The lawyer for Megaupload founder Kim Dotcom has launched an immediate appeal against a judge's decision to decline bail for his client.
The German national and New Zealand resident has been remanded in custody until February 22 for an extradition hearing.
Judge David McNaughton said the risk of Dotcom fleeing the country, even if he was required to report to police regularly, have his computers confiscated and have his movements monitored electronically, was too great.
"While those conditions would restrict the applicant's movements and inhibit his ability to plan any escape, with sufficient determination and financial resources flight risk remains a real and significant possibility which I cannot discount," he said in his judgement.
But Dotcom's lawyer, Paul Davison QC, said there was no risk of Dotcom fleeing.
"All of his assets are frozen, all of his resources have been taken, seized," Davison said outside the North Shore District Court.
"He's living here with his wife and family. He has no intention whatsoever of endeavouring to leave New Zealand."
Davison said an appeal would be lodged straight away.
He said Dotcom had some health issues which were being addressed, but at this stage there was nothing that was "not being adequately dealt with."
A large contingent of supporters packed the courtroom to hear Judge David McNaughton's decision.
Dotcom and three others were arrested on Friday after police raided his rented mansion in Coatesville, Auckland, at the request of the FBI.
Police cut Dotcom from a safe room he had barricaded himself in.
Dotcom, 38, argued in court that he is innocent on charges of internet piracy and money laundering.
The German national, who is also known as Kim Schmitz, faces extradition to the United States for his role in megaupload.com, which US Federal prosecutors say has cost copyright holders more than $620 million in revenue lost through pirated material.
Dotcom's alleged co-offenders, New Zealand resident Bram van der Kolk, 29, Finn Batato, 38, and Mathias Ortmann, 40, will find out if they will have their bail requests granted tomorrow.
The US-led crackdown on Megaupload has left legitimate users of the site unable to access their files.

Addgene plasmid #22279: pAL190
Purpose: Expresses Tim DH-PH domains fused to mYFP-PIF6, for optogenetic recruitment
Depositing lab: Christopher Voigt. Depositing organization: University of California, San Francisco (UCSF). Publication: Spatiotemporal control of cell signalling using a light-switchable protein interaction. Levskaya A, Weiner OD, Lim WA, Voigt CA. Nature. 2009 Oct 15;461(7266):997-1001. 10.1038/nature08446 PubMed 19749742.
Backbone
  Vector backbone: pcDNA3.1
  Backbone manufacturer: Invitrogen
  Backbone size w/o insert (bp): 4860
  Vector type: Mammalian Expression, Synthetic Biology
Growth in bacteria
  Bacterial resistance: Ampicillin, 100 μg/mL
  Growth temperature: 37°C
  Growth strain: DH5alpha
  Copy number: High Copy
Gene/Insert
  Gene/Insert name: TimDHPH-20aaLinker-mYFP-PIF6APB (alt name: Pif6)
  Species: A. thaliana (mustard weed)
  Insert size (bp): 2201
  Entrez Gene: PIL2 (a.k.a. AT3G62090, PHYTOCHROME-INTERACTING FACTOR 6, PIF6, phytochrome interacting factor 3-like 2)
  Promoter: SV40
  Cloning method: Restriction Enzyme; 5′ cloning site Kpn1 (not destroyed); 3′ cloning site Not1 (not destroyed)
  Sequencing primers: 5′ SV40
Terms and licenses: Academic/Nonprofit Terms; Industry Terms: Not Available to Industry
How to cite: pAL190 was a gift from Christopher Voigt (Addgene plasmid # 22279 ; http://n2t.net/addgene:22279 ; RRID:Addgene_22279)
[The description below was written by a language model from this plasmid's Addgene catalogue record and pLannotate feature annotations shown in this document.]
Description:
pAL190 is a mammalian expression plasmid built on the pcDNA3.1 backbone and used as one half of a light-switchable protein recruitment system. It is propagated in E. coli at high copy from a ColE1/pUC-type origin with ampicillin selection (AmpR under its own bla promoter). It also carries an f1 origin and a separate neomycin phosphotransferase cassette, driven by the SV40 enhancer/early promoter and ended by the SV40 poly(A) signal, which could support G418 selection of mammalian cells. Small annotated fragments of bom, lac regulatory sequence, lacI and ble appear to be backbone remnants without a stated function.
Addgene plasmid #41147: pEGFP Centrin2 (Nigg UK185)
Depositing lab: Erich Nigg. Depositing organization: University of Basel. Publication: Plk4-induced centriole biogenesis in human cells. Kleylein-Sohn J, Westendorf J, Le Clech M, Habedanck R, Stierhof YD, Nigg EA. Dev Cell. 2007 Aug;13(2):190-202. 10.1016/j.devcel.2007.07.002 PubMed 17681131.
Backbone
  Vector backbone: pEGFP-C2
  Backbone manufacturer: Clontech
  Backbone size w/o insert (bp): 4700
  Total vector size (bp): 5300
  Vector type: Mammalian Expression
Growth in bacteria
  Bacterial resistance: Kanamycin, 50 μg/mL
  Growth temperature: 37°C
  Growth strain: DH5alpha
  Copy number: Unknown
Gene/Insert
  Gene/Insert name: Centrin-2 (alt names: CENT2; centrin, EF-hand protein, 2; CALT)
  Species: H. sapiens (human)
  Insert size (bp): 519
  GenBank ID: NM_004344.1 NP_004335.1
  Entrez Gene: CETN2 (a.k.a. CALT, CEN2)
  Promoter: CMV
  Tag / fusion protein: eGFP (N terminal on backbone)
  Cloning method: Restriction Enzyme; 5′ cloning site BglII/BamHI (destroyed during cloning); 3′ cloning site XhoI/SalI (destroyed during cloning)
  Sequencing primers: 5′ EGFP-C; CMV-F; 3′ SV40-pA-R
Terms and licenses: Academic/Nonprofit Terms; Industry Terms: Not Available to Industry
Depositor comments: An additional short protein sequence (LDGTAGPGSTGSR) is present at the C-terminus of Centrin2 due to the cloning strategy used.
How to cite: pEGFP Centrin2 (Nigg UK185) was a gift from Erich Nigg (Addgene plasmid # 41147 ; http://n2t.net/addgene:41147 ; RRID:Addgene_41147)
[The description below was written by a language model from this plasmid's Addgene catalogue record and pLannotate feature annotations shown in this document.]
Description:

US Federal prosecutors say Megaupload.com has cost copyright holders more than $620 million in revenue lost through pirated material.
But not everyone using the site was doing so on the wrong side of the law, web commentator Russell Brown told TV ONE's Breakfast yesterday morning.
"There were legitimate users of Megaupload," said Brown.
Many people use file-sharing sites as '"clouds", places to store legitimate files which they can access anywhere in the world, Brown explained.
In many cases, those files are only accessible to the person that uploaded them.
It is very difficult for owners of file-sharing sites to monitor what content is uploaded on their sites and how many people are accessing it, Brown said.
"The eventual case will turn quite greatly on how much the Megaupload founders knew.
"It appears that the FBI spent two years collecting evidence to
show that they did know and that they wilfully infringed."
Brown said in the days since the raid, three of the other major file sharing services have become nervous and shut down their sites.
The targeting of Megupload could be a turning point in the fight against illegal file sharing, Brown said.
It seems content owners, mainly in the music and film industry, are shifting their focus away from individuals and onto the actual websites hosting illegal content.
"It looks like perhaps now they're going to turn and look at the file-sharing sites."
Brown added that even if a person is only streaming illegitimate
content without downloading it, that act is still illegal.